Balloon Pediatric Disease Screening Test
Early Detection and Treatment for Severe Combined Immunodeficiency
Severe Combined Immunodeficiency (SCID), colloquially known as "balloon child disease," is a group of genetic disorders that affect the immune system. It has recently gained attention due to its portrayal in the TV series "My Name is Farah." SCID is part of the Primary Immunodeficiency (PID) group, which comprises nearly 500 diseases. Assoc. Dr. Günseli Bozdoğan, a member of the Turkish National Society of Allergy and Clinical Immunology, has provided information about the early detection, diagnosis, and treatment of SCID.
SCID is characterized by recurrent, resistant, and severe infections that often necessitate hospitalization. It is caused by a genetic defect that prevents the development of T cells, which are essential for fighting infections. Patients with SCID are highly susceptible to even weak microbes, which can be fatal. If not diagnosed and treated promptly, patients can die before the age of one due to severe infections.
Early detection and diagnosis are critical for the successful treatment of SCID. According to Dr. Bozdoğan, the success rate of stem cell transplantation, the only effective treatment method, rises to 95% when early diagnosis is made with screening tests. Unfortunately, there is currently no screening program for SCID in Turkey. If a patient is exposed to a microbe and organ damage develops, the chances of successful treatment decrease.
The immune system is composed of various cells, including T cells, B cells, NK cells, neutrophils, and macrophages. These cells perform different functions and work together to protect the body from microbes. Genetic material in immune system cells dictates their functions, and genetic defects can lead to primary immunodeficiencies like SCID.
Primary Immunodeficiencies (PIDs) are rare diseases that result from congenital deficiency or insufficiency of the immune system. The majority of PIDs, including nearly 500 diseases, are due to congenital genetic disorders and can affect individuals of all ages and genders. Patients with PIDs generally have deficient or inadequately functioning immune systems, leading to various clinical findings.
The definitive treatment for SCID is stem cell transplantation or bone marrow transplantation, which can be performed successfully in many centers in Turkey. A fully compatible donor within the family is the first choice, but semi-compatible family members or fully compatible non-relative donors can also be used.
In some cases, gene therapy can be used to treat SCID by correcting the defective gene and transferring it back to the patient. However, this treatment is not currently available in Turkey. Immunoglobulin (IG) replacement therapy, administered every 3-4 weeks, is another treatment option. Protective doses of antibiotics are given alongside IG therapy to treat infections when necessary. This treatment continues until stem cell transplantation is successful.
In some regions of Turkey, consanguineous marriages are common, which has led to an increased incidence of PIDs. In consanguineous marriages, the risk of PIDs significantly increases due to the sharing of chromosomes from both parents. The incidence of PIDs in Turkey is 10 in 1,000, compared to 58 in 1,000 in the United States.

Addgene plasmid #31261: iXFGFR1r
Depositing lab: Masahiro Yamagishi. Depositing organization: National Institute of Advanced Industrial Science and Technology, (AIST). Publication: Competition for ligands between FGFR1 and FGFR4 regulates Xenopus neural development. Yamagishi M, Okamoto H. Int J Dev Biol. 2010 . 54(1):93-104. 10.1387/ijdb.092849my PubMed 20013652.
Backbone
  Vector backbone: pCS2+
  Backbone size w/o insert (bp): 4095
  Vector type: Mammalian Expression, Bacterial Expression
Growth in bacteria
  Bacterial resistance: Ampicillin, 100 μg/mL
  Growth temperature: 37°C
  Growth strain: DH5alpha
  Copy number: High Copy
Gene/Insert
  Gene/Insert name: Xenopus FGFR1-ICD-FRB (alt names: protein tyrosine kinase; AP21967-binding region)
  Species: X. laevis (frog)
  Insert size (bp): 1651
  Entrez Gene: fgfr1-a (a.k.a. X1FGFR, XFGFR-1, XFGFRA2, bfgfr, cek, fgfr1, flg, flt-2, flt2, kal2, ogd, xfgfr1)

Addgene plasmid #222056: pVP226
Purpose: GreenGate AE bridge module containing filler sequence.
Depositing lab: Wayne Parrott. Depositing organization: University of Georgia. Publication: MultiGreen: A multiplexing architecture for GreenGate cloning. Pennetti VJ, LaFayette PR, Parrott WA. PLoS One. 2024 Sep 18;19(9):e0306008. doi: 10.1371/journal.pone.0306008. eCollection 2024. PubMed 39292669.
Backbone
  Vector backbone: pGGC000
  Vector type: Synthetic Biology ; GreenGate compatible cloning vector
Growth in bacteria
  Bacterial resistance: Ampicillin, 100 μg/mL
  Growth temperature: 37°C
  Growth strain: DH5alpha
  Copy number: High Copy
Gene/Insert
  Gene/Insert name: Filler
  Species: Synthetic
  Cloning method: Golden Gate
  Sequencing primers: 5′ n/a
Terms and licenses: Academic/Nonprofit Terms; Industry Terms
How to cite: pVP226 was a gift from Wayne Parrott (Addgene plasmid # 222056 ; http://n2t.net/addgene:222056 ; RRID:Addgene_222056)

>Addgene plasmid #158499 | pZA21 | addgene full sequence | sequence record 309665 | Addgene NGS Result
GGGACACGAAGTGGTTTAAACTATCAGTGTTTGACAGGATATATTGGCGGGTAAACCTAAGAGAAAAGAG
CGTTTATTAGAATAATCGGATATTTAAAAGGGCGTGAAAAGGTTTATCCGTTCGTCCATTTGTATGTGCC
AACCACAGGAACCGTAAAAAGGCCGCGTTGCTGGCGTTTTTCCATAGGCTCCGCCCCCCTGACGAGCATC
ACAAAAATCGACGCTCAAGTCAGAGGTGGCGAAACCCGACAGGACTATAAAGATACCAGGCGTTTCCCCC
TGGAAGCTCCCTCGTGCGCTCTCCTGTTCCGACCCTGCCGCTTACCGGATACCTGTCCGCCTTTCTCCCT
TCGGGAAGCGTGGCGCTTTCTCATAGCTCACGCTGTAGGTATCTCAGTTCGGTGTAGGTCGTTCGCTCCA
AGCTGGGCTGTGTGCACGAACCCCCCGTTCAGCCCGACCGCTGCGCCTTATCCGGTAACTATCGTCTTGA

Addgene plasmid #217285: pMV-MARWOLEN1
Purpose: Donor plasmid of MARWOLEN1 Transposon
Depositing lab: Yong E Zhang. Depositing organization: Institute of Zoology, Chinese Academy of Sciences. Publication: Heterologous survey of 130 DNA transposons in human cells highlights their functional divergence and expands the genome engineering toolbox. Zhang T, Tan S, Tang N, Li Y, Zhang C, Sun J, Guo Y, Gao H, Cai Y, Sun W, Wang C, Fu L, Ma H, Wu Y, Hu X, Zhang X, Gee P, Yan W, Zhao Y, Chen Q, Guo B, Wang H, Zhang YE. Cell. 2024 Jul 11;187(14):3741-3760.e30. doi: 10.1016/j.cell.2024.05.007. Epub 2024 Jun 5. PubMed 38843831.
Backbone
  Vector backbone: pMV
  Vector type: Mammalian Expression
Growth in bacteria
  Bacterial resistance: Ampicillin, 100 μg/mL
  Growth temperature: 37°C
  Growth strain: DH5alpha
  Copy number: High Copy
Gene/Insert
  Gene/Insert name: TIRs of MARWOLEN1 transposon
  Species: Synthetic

Dr. Bozdoğan emphasizes that SCID is an ideal candidate for newborn screening programs, as the disease has effective treatment options and symptoms appear shortly after birth. Early diagnosis through screening tests can greatly increase the chances of successful treatment. However, there is currently no screening program for SCID in Turkey.
The term "balloon child disease" originates from the story of David Phillip Vetter, who was born in Texas, USA, in 1971, before the development of effective treatments for SCID. David's parents had previously lost a child to SCID in 1963, so when David was born, they decided to keep him in a sterile environment—a "balloon"—to protect him from germs. David lived for 12 years in this isolated environment, with all his necessities sterilized before being introduced to the balloon.
In an attempt to cure David, doctors performed a bone marrow transplant using his sister Katherine as a donor. Although the operation was initially successful, David became ill for the first time two days after the transplant, experiencing diarrhea, fever, severe vomiting, and intestinal bleeding. He passed away on February 22, 1984, only 15 days after leaving the sterile room. Today, thanks to advancements in bone marrow transplantation, patients with SCID can receive treatment at an earlier age without experiencing the challenges faced by David Vetter.
Severe Combined Immunodeficiency, or "balloon child disease," is a group of genetic disorders within the Primary Immunodeficiency group that affects the immune system, leading to recurrent, resistant, and severe infections. Early detection and diagnosis are crucial for successful treatment, with stem cell transplantation being the primary method. However, screening programs for SCID are not yet widely available.
Consanguineous marriages increase the risk of PIDs, such as SCID, and consequently, their incidence is higher in countries like Turkey. Newborn screening programs could significantly improve early detection and treatment success rates. With advancements in bone marrow transplantation, patients diagnosed with SCID can now lead healthy and normal lives, avoiding the hardships faced by those in the past, like David Vetter, the original "balloon child."